By Max Griera and Sarantis Michalopoulos
(EurActiv) — Following an inconclusive election in Spain, Prime Minister Pedro Sánchez must decide “quickly” whether he wants to join a coalition with the “extremes” or with “centrists”, a high-ranking European People’s Party (EPP) source told EURACTIV in the aftermath of Sunday’s (23 July) vote.
Although the centre-right PP, part of the EPP family, came out the relative winner, it is unlikely to be able to form a government on its own and Sanchez, who came in second, might stand a better chance, but he would still need coalition partners to stay in power for another mandate.
“As a centrist [Sánchez], does he want to address another centrist – PP leader Alberto Núñez Feijóo […] – or will he accept the extremes from each side to rule the country?”, the EPP source said, noting that Feijóo will first approach Sánchez’s PSOE for coalition talks.
The source said the PP, as the political force with the most votes, will “lead the negotiations to form a government and the first call will be to the socialist party”.
Asked if this means that the EPP is in favour of a grand coalition, the source replied, “ideally, yes”.
“Spanish people asked for change, stability, and dialogue between the two main political forces”, the source said, adding that the PP will also contact far-right Vox, but stressing that “under no circumstances will Vox be part of the new government”.
The source insisted, though, that the PP prefers PSOE to let it govern in a minority government and then collaborate in relevant pieces of legislation.
The election results yielded a complicated government-forming scenario, where pacts between different political forces will be needed, as no bloc clearly reached the required majority.
To achieve the necessary majority for a centre-left government PSOE (S&D) and Sumar (Left/Greens) would need to count on the support of Basque and Catalan nationalist parties, something the PP has qualified as unacceptable.
At the same time, PP fell short of their desired absolute majority with only 136 seats, and Vox’s underwhelming result with only 33 seats – 19 fewer than in 2019 – made the possible replication of the Italian right-wing model in Spain unviable.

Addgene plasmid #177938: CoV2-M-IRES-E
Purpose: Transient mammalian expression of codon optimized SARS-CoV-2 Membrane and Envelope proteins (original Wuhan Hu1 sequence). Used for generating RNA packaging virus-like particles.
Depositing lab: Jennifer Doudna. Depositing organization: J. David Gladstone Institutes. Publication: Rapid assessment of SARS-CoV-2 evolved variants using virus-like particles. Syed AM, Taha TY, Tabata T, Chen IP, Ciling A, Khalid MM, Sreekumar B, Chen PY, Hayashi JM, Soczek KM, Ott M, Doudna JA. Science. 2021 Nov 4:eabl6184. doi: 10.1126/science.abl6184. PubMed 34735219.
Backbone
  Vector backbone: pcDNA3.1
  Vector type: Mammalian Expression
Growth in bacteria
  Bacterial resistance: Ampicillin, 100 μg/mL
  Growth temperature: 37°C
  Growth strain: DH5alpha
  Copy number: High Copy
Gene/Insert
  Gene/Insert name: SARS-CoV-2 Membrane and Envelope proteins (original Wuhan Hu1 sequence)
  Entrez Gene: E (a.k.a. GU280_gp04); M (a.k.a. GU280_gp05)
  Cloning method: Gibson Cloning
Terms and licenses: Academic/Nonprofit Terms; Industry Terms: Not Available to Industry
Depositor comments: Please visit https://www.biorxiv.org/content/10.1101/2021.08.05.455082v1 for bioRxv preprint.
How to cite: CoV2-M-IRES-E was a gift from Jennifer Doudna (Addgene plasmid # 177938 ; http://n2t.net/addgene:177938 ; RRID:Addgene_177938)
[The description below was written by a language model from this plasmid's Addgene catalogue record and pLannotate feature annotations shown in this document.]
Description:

The source, who spoke to EURACTIV on condition of anonymity, said Feijóo is the clear winner of the elections as he managed to skyrocket the numbers of the centre-right compared to the election in 2019.
“Sánchez must decide quickly, as there is also the Spanish EU Council Presidency and the longer it takes to decide, the more instability will be created”, the source added.
For the moment, Feijóo has asked Sánchez on Monday for a state pact on “four or five points” in exchange for letting the PP govern alone in a minority government.
The EPP source explained that Feijóo had a “centrist” attitude during the campaign despite intensive rumours about a coalition with far-right Vox.
How Brussels is affected
Before the election, Feijóo had said he preferred to govern alone, without Vox, but he never explicitly ruled out a coalition with the far-right.
Vox failed massively in the elections which, according to another EPP source, creates a big problem for the EU centre-right leadership, including the party president, German Manfred Weber.
The second EPP source noted that Weber wanted a coalition with Vox in order to overthrow PSOE from the Spanish government.
“Weber lost a big bet […] he was counting on Feijóo getting the power to strengthen his plans in Brussels”, the second EPP source said.
“Weber thought he could replicate the model of Sweden or Finland in Spain too […] but he failed”, the second EPP source noted, adding that Vox’s collapse reshuffles the cards in the EPP too.
Rumours are swirling in Brussels that relations between Weber and European Commission chief, fellow German Ursula von der Leyen, have reached an all-time low.
The clash escalated after Weber – with the cooperation of far-right forces in the EU Parliament – opposed the EU Nature Restoration Law, a vital part of the Green Deal driven by von der Leyen.
Before the Spanish elections, von der Leyen clearly hinted that the EPP should stick to the centre and stop courting the far-right.
“We, the democratic groups of the centre, we have to show that we have a clear idea how we want to address the change that is happening”, she said in a joint press conference with Sánchez on 4 July.
Asked to comment on Weber’s attitude toward Vox, the first high-ranking EPP source said it was a “groundless” argument.
“Is there evidence that Weber wanted a coalition government between PP and Vox [..] if there is, show me”, the official said.
EURACTIV indeed confirmed that at least officially, Weber did not make any public statement in favour of a coalition between Vox and PP, despite the rumours.
The rise of Ayuso?
Meanwhile, Spanish media reported that Feijóo’s failure to get an absolute majority and govern either alone or with Vox puts his leadership to the test.
Critics suggest that Isabel Díaz Ayuso, the chief of Madrid’s community, is already eyeing his position. During Feijóo’s speech in front of PP’s national headquarters after the final election results were announced, the crowd interrupted him by chanting “Ayuso, Ayuso”.
But such a development would have an impact on Brussels too.
“Ayuso is a close ally of former EPP secretary general Antonio López, who was kicked out by Weber when he took over the party’s leadership”, the second EPP source said.
“Ayuso’s rise in PP leadership will change the balances in Brussels too”, the source added, insisting that Feijóo was Weber’s “last hope” to establish his leadership in the EPP.
López, who served as EPP secretary-general for 20 years, is still an influential figure within the party, on the opposite side from Manfred Weber, and getting his ally to lead the biggest Spanish party, or even the government, would shift the balance of power within the EPP.